The name Seabrooke is an old Anglo-Saxon name. It comes from when a family lived in Sebright in the county of Essex which was later known as Great Seabright in Great Beddow in Essex. This surname is also of patronymic origin in that it was originally derived from the baptismal name Seabert, taken from the Old English personal name Saebeorht. Baptismal names began to appear as surnames relatively late in the growth of the naming tradition. This is a little surprising, given the popularity of biblical figures in the Christian countries of Europe. Nevertheless, surnames derived from baptismal names grew in popularity during the Middle Ages, and have become one of the foremost sources for surnames.

Seabrooke Early Origins



The surname Seabrooke was first found in Essex where "William Sebright of Sebright, in Much Beddow, living in the reign of Henry II is the ancestor of this ancient family who removed into this county (Worcestershire) at a very early period." [1]CITATION[CLOSE]
Shirley, Evelyn Philip, The Noble and Gentle Men of England; The Arms and Descents. Westminster: John Bower Nichols and Sons, 1866, Print.






Before the last few hundred years, the English language had no fast system of spelling rules. For that reason, spelling variations are commonly found in early Anglo-Saxon surnames. Over the years, many variations of the name Seabrooke were recorded, including Seabright, Sebright, Seabricks, Sebricks and others.






This web page shows only a small excerpt of our Seabrooke research. Another 145 words (10 lines of text) covering the years 1585, 1658, 1645, 1679, 1668, 1702, 1692, 1736, 1706, 1764, 1729 and 1796 are included under the topic Early Seabrooke History in all our PDF Extended History products and printed products wherever possible.






Notables of the family at this time include Sir Edward Sebright, 1st Baronet (c. 1585-c. 1658) of Besford in the County of Worcester, High Sheriff of Worcestershire; Sir Edward Sebright, 2nd Baronet (c. 1645-1679); Sir Edward Sebright, 3rd Baronet (1668-1702)...

Another 40 words (3 lines of text) are included under the topic Early Seabrooke Notables in all our PDF Extended History products and printed products wherever possible.






To escape oppression and starvation at that time, many English families left for the "open frontiers" of the New World with all its perceived opportunities. In droves people migrated to the many British colonies, those in North America in particular, paying high rates for passages in cramped, unsafe ships. Although many of the settlers did not make the long passage alive, those who did see the shores of North America perceived great opportunities before them. Many of the families that came from England went on to make essential contributions to the emerging nations of Canada and the United States. Research into various historical records revealed some of first members of the Seabrooke family emigrate to North America:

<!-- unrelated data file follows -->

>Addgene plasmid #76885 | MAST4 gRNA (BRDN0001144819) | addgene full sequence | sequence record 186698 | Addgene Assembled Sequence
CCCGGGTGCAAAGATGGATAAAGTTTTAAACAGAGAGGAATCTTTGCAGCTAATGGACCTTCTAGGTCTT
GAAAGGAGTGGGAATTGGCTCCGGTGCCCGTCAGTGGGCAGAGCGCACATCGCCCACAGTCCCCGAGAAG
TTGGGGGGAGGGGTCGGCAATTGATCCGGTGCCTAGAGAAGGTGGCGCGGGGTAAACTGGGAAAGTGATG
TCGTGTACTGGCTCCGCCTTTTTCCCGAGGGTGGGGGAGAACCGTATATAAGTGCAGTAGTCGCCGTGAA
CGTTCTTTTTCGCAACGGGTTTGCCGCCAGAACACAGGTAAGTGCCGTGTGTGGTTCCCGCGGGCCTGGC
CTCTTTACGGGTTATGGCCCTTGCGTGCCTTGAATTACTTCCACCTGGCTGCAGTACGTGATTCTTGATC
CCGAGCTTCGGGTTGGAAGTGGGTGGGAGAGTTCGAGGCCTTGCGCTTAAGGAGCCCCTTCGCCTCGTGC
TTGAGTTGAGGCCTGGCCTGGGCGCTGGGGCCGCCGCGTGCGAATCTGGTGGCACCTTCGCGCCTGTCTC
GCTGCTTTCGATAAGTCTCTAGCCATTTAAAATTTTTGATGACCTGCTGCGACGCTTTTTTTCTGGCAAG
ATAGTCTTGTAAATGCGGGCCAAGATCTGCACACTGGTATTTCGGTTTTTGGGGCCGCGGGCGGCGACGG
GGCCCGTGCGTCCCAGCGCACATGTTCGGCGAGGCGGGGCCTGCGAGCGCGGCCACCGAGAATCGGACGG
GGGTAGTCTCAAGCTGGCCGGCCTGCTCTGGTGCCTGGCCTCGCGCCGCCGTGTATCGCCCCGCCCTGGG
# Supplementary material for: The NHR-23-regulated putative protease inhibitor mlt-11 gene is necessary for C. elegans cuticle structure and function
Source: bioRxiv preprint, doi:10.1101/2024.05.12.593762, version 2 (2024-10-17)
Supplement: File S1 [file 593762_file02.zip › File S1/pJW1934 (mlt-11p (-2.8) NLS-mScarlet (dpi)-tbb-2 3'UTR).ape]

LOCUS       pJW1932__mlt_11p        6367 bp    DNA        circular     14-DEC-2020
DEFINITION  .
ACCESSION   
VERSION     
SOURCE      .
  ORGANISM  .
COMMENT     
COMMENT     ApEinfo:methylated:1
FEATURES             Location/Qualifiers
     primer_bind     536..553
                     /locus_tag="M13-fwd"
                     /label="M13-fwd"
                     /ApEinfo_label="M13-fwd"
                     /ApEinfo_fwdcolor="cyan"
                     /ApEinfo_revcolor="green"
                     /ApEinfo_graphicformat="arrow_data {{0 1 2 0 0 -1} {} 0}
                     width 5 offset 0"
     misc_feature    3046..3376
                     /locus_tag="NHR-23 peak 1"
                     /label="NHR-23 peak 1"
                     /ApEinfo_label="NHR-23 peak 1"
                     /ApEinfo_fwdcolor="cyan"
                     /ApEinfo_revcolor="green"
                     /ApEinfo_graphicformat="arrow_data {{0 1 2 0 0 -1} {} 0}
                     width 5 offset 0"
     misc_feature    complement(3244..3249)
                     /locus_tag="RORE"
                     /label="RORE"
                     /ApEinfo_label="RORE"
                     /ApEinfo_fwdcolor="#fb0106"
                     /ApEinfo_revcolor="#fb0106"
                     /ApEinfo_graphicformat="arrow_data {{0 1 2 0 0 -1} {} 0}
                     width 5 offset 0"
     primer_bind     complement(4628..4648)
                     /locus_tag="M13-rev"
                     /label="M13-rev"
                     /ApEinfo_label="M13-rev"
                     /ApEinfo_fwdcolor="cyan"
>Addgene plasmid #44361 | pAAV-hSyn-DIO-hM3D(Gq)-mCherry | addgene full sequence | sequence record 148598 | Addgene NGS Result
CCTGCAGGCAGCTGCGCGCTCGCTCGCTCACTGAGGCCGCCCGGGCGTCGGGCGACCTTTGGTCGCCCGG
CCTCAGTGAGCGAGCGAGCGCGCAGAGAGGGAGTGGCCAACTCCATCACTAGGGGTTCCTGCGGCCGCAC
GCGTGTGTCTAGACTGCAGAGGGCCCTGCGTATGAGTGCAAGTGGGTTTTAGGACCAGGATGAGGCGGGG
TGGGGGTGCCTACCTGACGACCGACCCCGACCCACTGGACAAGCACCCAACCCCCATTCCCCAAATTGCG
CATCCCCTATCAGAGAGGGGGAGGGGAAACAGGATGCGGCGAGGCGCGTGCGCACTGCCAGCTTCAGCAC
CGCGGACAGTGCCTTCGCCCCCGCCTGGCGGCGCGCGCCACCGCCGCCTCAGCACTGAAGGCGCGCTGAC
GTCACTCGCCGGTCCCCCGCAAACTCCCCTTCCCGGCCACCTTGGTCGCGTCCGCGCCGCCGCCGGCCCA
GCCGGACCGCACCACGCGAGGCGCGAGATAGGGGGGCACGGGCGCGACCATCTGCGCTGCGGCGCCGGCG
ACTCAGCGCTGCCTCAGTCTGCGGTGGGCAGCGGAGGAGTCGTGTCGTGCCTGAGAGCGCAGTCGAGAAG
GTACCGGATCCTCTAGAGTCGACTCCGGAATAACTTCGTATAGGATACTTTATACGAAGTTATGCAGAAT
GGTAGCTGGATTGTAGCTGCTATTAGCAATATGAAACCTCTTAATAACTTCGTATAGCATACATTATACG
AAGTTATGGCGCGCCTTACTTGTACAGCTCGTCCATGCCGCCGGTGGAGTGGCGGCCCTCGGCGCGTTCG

Seabrooke Settlers in United States in the 19th Century

  • Thomas Seabrooke, aged 25, who arrived in Alexandria, Va in 1817 [2]CITATION[CLOSE]
    Filby, P. William, Meyer, Mary K., Passenger and immigration lists index : a guide to published arrival records of about 500,000 passengers who came to the United States and Canada in the seventeenth, eighteenth, and nineteenth centuries. 1982-1985 Cumulated Supplements in Four Volumes Detroit, Mich. : Gale Research Co., 1985, Print (ISBN 0-8103-1795-8)

Seabrooke Settlers in New Zealand in the 19th Century

  • John Seabrooke, who arrived in Auckland, New Zealand aboard the ship "Countess of Kintore" in 1871


















  1. ^ Shirley, Evelyn Philip, The Noble and Gentle Men of England; The Arms and Descents. Westminster: John Bower Nichols and Sons, 1866, Print.
  2. ^ Filby, P. William, Meyer, Mary K., Passenger and immigration lists index : a guide to published arrival records of about 500,000 passengers who came to the United States and Canada in the seventeenth, eighteenth, and nineteenth centuries. 1982-1985 Cumulated Supplements in Four Volumes Detroit, Mich. : Gale Research Co., 1985, Print (ISBN 0-8103-1795-8)

Other References

  1. Mills, A.D. Dictionary of English Place-Names. Oxford: Oxford University Press, 1991. Print. (ISBN 0-19-869156-4).
  2. Chadwick, Nora Kershaw and J.X.W.P Corcoran. The Celts. London: Penguin, 1790. Print. (ISBN 0140212116).
  3. Sanders, Joanne McRee Edition. English Settlers in Barbados 1637-1800. Baltimore: Genealogical Publishing. Print.
  4. Williams, Dr Ann. And G.H. Martin . Domesday Book A Complete Translation. London: Penguin, 1992. Print. (ISBN 0-141-00523-8).
  5. Holt, J.C. Ed. Domesday Studies. Woodbridge: Boydell, 1987. Print. (ISBN 0-85115-477-8).
  6. Reaney P.H and R.M. Wilson. A Dictionary of English Surnames. London: Routledge, 1991. Print. (ISBN 0-415-05737-X).
  7. Passenger Lists of Vessels Arriving at Galveston Texas 1896-1951. National Archives Washington DC. Print.
  8. Dunkling, Leslie. Dictionary of Surnames. Toronto: Collins, 1998. Print. (ISBN 0004720598).
  9. Shaw, William A. Knights of England A Complete Record from the Earliest Time to the Present Day of the Knights of all the Orders of Chivalry in England, Scotland, Ireland and Knights Bachelors 2 Volumes. Baltimore: Genealogical Publishing. Print. (ISBN 080630443X).
  10. Markale, J. Celtic Civilization. London: Gordon & Cremonesi, 1976. Print.
  11. ...

The Seabrooke Family Crest was acquired from the Houseofnames.com archives. The Seabrooke Family Crest was drawn according to heraldic standards based on published blazons. We generally include the oldest published family crest once associated with each surname.

This page was last modified on 2 July 2015 at 14:08.